Four laps over two sessions on a damp MMRT, that’s all I’ve got to get to grips with the latest evolution of Lamborghini’s mid-engined V10, aptly suffixed Evo. Overnight rains have left a couple of puddles, notably into the fast entry of C4, and dark clouds over the track look threatening. The thunder though, is coming from the pit lane as three Huracan Evos are warmed up, the N-O-I-S-E leading to plenty of whinging among the pit lane tigers over the imminent demise of nat-asp engines. Somebody ought to send them all a memo to live in the now and enjoy what we have!
Anyway, contort and drop into the Huracan — it’s never been an elegant car to get into and the Evo is no different — and click the Anima into full Corsa. We’re going to be led like children round the MMRT but at least the pace car is driven by Armaan Ebrahim and I know him well enough, and importantly he knows me well enough, so our two laps will not be lukewarm. Only problem, he’s in an Urus.
How do you make an Urus seem slow? Chase it with a Huracan Evo! Armaan accelerates hard out onto the track and it takes hardly any effort to dive into his diffuser. Behind my ears is the upgraded V10 from the Performante — the mega-winged, carbonfibre-lathered, devilishly shrieking monster that blew us away over Kerala’s roads two months ago (evo India, July 2019). It boosts the regular Huracan’s 602bhp to 631bhp while the torque is ramped up by 20Nm to 600Nm. The 0-100kmph time is now 2.9 seconds and courtesy all-wheel drive you’ll get those sub-3 second launches no matter what the track condition. What the Evo doesn’t get is the Performante’s trick ALA aerodynamics so the former’s lap records are still safe, though out here it makes no difference. The Evo is plenty quick for the MMRT and the directness, not to mention the response of the steering is like greased lightning. A nudge on the steering wheel and we’re on the apex of C2; full gas and I’m back to admiring the underside of the Urus. For all of Armaan’s wheelsmanship, I still have to lift off on the short straight after the S, the Evo is crazy fast.
Into C4, I’m on the Urus’ tail, and then I’m blinded. I can’t see the puddle Armaan has splashed through and for a brief instant panic grips me. I scramble around for the wiper stalk (it’s a motorcycle-like button on the steering wheel) while my brain is on full-alert to catch the inevitable slide. Nothing happens! As we run through the technical back section of the MMRT, avoid the standing water on the apex of the big-D, the Evo stays planted like a Himalayan rock. The stability afforded by the all-wheel drive system is incredible, even over the wet patches it doesn’t slip and slide, and all this isn’t at the expense of typical AWD understeer. In fact, you do feel the rear-bias to the torque distribution and if Armaan hadn’t warned us not to touch the ESP button, on pain of never, ever being allowed within 10 feet of a Lamborghini, we’d be oversteering round some of the greasy corners. Apparently, even with ESP on, we’d be oversteering (a bit) if we’d left the Anima in the mid-way Sport setting — the LDVI system letting you pull decent enough drifts if it knows you’re in control of the car. In Corsa it’s fully focused on the fastest lap time, no drama, no waste of time. And that’s where the predictive aspect of the Evo comes in.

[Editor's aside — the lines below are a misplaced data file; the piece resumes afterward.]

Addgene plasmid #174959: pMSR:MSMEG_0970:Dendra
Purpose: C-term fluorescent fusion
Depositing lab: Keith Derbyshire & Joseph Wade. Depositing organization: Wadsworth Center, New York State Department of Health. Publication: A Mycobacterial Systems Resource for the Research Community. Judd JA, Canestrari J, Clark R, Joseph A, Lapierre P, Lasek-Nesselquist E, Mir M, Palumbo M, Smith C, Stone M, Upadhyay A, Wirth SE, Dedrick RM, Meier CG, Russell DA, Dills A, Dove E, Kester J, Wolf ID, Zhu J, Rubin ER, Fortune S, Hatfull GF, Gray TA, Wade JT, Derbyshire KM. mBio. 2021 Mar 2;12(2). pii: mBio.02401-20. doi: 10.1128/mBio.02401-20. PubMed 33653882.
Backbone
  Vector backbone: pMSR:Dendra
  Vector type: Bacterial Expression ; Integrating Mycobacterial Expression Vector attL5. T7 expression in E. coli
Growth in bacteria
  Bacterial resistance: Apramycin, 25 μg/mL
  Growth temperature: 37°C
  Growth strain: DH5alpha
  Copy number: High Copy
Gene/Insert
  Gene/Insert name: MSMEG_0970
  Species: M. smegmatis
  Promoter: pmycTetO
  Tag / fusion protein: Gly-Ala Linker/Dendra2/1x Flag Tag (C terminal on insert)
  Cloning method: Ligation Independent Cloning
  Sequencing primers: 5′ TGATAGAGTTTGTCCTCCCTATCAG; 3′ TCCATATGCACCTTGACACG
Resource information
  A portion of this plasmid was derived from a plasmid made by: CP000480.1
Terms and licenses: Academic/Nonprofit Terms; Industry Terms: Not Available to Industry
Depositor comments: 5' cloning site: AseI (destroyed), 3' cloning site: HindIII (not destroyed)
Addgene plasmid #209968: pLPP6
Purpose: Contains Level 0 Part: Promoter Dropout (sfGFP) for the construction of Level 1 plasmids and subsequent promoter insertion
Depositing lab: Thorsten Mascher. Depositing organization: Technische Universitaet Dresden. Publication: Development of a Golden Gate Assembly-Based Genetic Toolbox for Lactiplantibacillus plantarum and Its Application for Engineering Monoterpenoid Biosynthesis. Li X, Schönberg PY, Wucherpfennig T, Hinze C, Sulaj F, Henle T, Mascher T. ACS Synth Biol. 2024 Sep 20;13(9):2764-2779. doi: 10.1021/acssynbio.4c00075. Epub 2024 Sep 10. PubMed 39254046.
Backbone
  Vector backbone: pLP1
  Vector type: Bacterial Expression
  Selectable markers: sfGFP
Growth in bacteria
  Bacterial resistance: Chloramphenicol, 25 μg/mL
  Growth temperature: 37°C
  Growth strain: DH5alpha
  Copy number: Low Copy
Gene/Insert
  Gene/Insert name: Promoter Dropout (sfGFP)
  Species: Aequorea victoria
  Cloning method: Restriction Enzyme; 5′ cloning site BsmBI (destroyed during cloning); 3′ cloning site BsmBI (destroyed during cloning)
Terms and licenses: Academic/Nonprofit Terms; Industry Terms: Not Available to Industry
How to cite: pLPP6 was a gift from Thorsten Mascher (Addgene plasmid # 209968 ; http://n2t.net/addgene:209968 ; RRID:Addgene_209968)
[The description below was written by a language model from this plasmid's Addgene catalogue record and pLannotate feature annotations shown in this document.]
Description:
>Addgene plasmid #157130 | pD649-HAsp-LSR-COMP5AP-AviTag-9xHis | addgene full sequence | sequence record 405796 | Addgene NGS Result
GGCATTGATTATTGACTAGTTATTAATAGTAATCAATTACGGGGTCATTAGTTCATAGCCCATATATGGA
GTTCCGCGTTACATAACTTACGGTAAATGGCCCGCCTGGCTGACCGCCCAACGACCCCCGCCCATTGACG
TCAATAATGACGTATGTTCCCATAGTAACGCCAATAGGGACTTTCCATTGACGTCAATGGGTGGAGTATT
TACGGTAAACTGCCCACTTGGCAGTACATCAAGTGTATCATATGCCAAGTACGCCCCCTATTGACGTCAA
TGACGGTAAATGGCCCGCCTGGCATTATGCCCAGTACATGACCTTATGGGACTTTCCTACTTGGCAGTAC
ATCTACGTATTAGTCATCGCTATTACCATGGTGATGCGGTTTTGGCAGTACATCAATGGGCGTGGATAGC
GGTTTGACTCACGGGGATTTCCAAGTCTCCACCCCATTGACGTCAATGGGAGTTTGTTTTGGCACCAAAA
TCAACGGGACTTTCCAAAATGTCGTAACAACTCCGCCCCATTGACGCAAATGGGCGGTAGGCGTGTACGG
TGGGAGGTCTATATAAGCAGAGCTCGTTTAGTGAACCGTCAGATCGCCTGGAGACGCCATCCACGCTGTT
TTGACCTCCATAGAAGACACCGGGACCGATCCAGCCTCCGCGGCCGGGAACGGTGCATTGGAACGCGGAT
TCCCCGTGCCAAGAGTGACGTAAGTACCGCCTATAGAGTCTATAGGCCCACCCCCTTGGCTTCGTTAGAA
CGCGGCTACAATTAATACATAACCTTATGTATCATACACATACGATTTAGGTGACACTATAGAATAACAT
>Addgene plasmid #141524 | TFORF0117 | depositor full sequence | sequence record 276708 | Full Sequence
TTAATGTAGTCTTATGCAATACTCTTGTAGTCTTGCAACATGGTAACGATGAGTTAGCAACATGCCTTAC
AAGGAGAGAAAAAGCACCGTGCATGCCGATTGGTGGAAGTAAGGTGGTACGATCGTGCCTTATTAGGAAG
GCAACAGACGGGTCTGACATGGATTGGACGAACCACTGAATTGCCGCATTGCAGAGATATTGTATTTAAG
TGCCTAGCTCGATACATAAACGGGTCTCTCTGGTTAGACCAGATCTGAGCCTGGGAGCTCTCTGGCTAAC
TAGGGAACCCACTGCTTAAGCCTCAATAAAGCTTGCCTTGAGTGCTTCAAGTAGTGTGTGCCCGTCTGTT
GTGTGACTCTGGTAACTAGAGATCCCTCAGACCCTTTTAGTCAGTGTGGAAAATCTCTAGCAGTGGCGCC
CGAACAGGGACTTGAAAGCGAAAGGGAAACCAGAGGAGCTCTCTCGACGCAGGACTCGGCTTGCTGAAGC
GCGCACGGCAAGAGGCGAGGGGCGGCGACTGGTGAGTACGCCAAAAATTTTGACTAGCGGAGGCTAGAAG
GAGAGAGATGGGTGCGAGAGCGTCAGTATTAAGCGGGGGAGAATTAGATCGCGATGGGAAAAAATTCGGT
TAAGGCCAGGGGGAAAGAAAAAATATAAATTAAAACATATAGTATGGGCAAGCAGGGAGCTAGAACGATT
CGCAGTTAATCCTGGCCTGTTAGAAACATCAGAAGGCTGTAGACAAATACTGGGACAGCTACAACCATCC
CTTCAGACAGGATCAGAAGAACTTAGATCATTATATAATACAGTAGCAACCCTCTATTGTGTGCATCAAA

Lamborghini Dinamica Veicolo Integrata uses feed-forward logic and a single (electronic) brain for the AWD, adaptive dampers, stability control, rear wheel steering and torque vectoring, to predict the driver’s intentions and adjust the Evo’s responses. I honestly cannot tell you that I felt the LDVI at work but then again that’s how the best electronic systems work, quietly and without intrusion, in the background, ensuring you’re never on the grass. In fact I’m not sure what to credit, the chassis tweaks or the LDVI, but the Huracan Evo is just astonishingly quick round the MMRT — along with the sky-high grip there’s a neutral-balance and monster, gale-force power. In Corsa, the 7-speed twin-clutch hammers in violent shifts, the turn of speed is just amazing, and before I know it my two laps are done and we’re cooling the brakes. At which point I realise we haven’t worked the brakes hard enough to give you any meaningful feedback.
Trundling into the pits I notice the new infotainment, a big touchscreen replacing the old Audi MMI controls and finally introducing Apple CarPlay to the Huracan. There’s a read out for the LDVI, and you can even connect two cameras to analyse the data and video from your track day. All of this makes the Evo more liveable than the regular Huracan, better looking, more desirable and considerably harder hitting in the performance department. Which is all I can tell you over four laps.